The Korona Hand Camera (also known as the Milburn Korona Camera by
collectors) is the first model of popular cameras offered under the
While Korona cameras are most often associated with the Gundlach Optical
Company, it was the Milburn Camera Company, founded by Gustav Milburn in
1894, that created the first cameras with the "Korona" name.
Prior to founding the Milburn Camera Company, Gustav Milburn worked for
Kodak managing sales people then later joined Henry M. Reichenbach and S.
Carl Passavant (both Kodak employees) to form the Photo Materials Company
(PMC) in 1891. He eventually left PMC in 1894 to establish his own company
where he created the first Korona cameras.
The September 1894 issue of The American Amateur Photographer (page 431)
announced Milburn's new venture:
Copyright ©2013 by Rob Niederman - ALL RIGHTS RESERVED
The Korona Hand Camera, 1894
The Milburn Camera Company. Rochester, NY.
5x7 inch Milburn Korona Hand Camera with shutter marked:
"Made for Milburn Korona Company by Gundlach Optical Company."
Mr. G. D. Milburn, of Rochester, N. Y., has informed us that he has
severed his relations amiably [sic] with the Photo Materials Company
and intends to start in for himself in the manufacture of several
photographic specialties, among which are chloride printing out
paper, glossy and plain bromide paper, and a new style of hand
camera. We wish Mr. Milburn success in his new venture.
At the time Milburn started his new company, he must have already been working on a new camera. Barely one month after starting the Milburn Camera Company, the Korona Hand
Camera was announced in the October 1894 issue of The American Amateur Photographer (page 479). The article told of, "A new style of hand camera which appears to have several
points of merit that are worthy of attention." The announcement also mentions the new Korona as a "universal camera" that could be "placed on a tripod for view work or used as a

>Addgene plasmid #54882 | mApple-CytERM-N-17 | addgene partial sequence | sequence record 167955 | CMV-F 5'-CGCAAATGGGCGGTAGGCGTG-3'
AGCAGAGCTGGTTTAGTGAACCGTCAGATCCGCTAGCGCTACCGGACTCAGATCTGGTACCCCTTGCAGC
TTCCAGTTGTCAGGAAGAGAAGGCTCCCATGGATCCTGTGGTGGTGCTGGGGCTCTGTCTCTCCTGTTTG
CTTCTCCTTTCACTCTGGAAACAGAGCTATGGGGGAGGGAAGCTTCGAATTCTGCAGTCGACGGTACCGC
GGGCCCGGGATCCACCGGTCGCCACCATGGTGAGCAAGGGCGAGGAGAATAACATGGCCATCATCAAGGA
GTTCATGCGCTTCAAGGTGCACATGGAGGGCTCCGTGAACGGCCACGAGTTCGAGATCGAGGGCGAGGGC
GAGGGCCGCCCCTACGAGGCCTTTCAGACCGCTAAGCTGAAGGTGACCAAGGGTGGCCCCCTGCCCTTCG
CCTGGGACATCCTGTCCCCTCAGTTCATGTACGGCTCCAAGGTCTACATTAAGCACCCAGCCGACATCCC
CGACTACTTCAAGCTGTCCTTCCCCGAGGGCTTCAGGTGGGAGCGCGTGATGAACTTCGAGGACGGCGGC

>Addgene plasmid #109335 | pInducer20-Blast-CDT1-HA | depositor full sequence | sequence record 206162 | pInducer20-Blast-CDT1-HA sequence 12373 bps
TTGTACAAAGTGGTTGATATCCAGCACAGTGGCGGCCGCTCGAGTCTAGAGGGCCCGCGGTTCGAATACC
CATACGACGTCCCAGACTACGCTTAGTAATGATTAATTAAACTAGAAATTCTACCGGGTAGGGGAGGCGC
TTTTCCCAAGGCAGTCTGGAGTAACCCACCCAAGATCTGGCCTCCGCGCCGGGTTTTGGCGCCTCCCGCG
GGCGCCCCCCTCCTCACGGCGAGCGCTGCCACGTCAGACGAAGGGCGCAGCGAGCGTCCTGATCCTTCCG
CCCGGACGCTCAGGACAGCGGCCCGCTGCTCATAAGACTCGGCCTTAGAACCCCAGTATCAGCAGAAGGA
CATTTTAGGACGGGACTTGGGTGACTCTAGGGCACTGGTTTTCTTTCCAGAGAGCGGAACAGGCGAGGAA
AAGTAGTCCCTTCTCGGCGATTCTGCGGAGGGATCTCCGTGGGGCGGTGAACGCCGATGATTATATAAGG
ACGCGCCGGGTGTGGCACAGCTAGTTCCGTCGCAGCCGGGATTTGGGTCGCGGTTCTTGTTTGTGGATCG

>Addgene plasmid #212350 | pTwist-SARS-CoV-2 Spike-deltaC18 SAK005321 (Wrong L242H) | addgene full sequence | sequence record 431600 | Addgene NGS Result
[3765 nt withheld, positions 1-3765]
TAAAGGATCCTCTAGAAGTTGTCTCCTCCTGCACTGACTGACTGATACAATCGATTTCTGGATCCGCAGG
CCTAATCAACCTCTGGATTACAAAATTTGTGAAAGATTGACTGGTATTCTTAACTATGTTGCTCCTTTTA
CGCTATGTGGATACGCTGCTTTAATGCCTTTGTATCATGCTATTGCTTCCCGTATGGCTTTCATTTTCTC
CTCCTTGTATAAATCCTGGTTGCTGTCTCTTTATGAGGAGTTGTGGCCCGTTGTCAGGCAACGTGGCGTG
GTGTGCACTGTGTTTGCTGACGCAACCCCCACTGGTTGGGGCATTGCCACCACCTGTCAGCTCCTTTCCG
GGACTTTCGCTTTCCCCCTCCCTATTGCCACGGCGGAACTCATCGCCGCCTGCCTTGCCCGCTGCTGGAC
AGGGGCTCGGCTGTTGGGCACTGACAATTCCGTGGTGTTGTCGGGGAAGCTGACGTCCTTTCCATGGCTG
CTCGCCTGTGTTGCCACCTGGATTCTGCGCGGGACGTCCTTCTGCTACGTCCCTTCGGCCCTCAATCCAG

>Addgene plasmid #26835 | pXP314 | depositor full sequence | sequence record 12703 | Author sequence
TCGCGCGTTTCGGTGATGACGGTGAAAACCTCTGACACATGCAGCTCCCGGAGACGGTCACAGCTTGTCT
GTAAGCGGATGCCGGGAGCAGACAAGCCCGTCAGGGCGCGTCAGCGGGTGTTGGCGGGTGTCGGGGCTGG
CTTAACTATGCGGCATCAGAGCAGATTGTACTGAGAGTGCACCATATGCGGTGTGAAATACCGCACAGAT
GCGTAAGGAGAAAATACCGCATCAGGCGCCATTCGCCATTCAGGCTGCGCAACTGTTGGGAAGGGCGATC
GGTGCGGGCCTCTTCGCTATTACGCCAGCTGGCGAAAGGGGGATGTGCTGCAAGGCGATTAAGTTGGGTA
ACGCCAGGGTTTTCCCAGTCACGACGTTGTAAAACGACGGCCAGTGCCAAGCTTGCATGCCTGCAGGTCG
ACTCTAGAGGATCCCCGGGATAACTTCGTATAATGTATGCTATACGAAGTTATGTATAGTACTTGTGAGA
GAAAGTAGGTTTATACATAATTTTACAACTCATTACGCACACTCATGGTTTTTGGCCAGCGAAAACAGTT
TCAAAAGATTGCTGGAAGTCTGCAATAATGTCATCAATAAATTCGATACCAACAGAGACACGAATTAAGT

hand camera." Three models were offered, A, B, and C, the C style being the most fully featured version.
The Korona Hand Camera had several distinctive features including a back that completely folded up to expose the whole ground glass. Two extra plateholders could be stored in a pair
of specially designed metal brackets attached to the inside of the back. Unlike other cameras, the plateholders would be carried out of the way when the back was opened.
The front focusing arrangement was also unique. When the camera was opened, the front standard could be drawn out to a bar that was secured across the foucsing rail. The bar
could be preset for different types of lenses, which allowed the photographer to quickly get a subject into focus. Fine focusing was then accomplished by turning a pinion over the top
of the lens box. Milburn's intention was to copy the action of "old style portrait lenses" that had a rack and pinion movement.
Another key feature of The Korona Hand Camera was a drop bed with a joint, permitting it to be bent down for using wide-angle lenses. This was a feature also found in the satchel
style Folding Kodak Cameras.
Later Korona cameras made by the Gundlach Optical Company were unlike the original Korona Hand Camera. They had a more traditional design with dark, reddish colored polished wood
interiors and nickel-plated brass hardware.
Special thanks to Rob McElroy and Eaton S. Lothrop Jr. for digging up the original 1894 company and camera announcements from their archives.
Ernst Gundlach acquired Milburn's company in 1896 and continued to build
cameras under the Korona name at least through 1902, the year that
Gundlach acquired the Manhattan Optical Company.